RICHMOND — Pharmacies that go along with Gov. Terry McAuliffe’s plan to secretly supply Virginia with execution drugs risk breaking state and federal laws governing controlled substances, a top administration official said in internal emails going back more than two years.
McAuliffe (D) this week proposed allowing the state to hire compounding pharmacies to make lethal-injection drugs, which have become scarce amid public pressure on American pharmaceutical companies and a European export ban.
He proposed a similar idea last year, but it collapsed in the General Assembly because of concerns over the secrecy provisions meant to shield the pharmacies from political heat. Given the increasing scarcity of the drugs, the plan may have a better chance of being approved when the legislature reconvenes Wednesday.
The state’s top official for pharmacy oversight flagged problems with the idea as early as 2014, according to emails obtained by The Washington Post.
“Under federal law, a traditional pharmacy . . . may only compound pursuant to a valid prescription,” Caroline D. Juran, executive director of the Virginia Board of Pharmacy, wrote in a February 2014 email. “This bill as written authorizes a pharmacy to compound upon written certification by the Director of the Department of Corrections. This would obviously not constitute a valid prescription.”
But the McAuliffe administration said state and federal courts have consistently ruled that executions do not constitute the practice of medicine, pharmacy or anesthesiology, so the normal rules should not apply.
“Virginia’s not the first state to do this,” said McAuliffe’s top counsel, Carlos Hopkins. “To the extent that we’re following the practices of other states, I don’t believe it will be a conflict.”
Juran did not respond to requests for comment.
In her emails, she wrote that if a doctor wrote a prescription for lethal-injection drugs, that would likely violate state and possibly federal laws requiring that drugs be prescribed only for medicinal or therapeutic purposes. And she questioned whether the secrecy provisions would prevent the Bureau of Prisons from investigating a pharmacy if something went wrong with an execution.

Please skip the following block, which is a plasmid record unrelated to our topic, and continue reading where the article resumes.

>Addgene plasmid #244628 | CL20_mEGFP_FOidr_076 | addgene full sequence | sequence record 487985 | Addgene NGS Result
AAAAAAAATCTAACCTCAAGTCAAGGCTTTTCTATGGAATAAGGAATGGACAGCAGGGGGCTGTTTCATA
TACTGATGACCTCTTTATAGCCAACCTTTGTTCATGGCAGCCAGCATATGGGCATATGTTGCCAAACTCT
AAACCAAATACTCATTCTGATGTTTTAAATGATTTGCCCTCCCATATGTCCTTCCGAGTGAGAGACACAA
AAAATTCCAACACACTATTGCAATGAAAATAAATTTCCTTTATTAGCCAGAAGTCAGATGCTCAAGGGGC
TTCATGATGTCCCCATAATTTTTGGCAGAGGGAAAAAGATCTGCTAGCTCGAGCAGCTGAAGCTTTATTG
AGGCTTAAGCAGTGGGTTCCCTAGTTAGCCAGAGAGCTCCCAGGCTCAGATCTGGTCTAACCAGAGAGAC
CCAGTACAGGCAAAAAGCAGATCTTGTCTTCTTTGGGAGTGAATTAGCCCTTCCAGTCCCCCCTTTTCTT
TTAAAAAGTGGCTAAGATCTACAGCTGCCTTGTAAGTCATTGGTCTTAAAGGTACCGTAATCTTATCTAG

Juran consulted William L. Harp, executive director of the Virginia Board of Medicine, on the proposal.
“Is there anything in [the] law that would prohibit a prescriber from issuing a prescription which ‘does harm’?” she wrote to him. “Or is the oath of doing no harm just that??”
Harp replied with examples of unprofessional conduct enumerated in state code. The offenses can result in the suspension or revocation of a medical license, imposition of fines or other punishment by the Board of Medicine.
“Well, let’s see ........... probably only # 8 below,” he wrote. The offense he referred to reads: “Prescribing or dispensing any controlled substance with intent or knowledge that it will be used otherwise than medicinally, or for accepted therapeutic purposes, or with intent to evade any law with respect to the sale, use, or disposition of such drug.”
McAuliffe’s current proposal would address that issue by exempting pharmacies that compound the lethal-injection drugs from normal state oversight.
A 2012 ruling by Richmond Circuit Court Judge Gregory L. Rupe appears to support that approach. “Specifically, the Court rules that execution by lethal injection by the Commonwealth of Virginia is not the regulated practice of medicine, pharmacy or anesthesiology,” he wrote.
The exemptions nevertheless inflamed civil libertarians.
“This is authorized human experimentation in secret without any professional oversight,” said Claire Guthrie Gastañaga of the American Civil Liberties Union. “The director of the Department of Corrections is now going to be able to work with people and get drugs, and all they’re expected to do is make sure it’s listed on the outside of the bottle when it expires.”
Administration officials said federal courts have supported the notion that normal medical and pharmaceutical regulations governing compounding pharmacies do not apply to those mixing execution drugs.
“Four states have successfully proceeded with this legislation, and no court has accepted the arguments against this legislation,” said Brian Moran, Virginia’s secretary of public safety and homeland security.
But Megan McCracken, a lawyer with the Death Penalty Clinic at the University of California at Berkeley School of Law, said federal laws would still apply.
“[W]hile Gov. McAuliffe’s proposed bill would exempt the purchase and provision of compounded drugs from the requirements of VA law, the transaction would nonetheless violate federal law,” she wrote in an email.
Christopher C. Kelly, a spokesman for the federal Food and Drug Administration, declined to comment.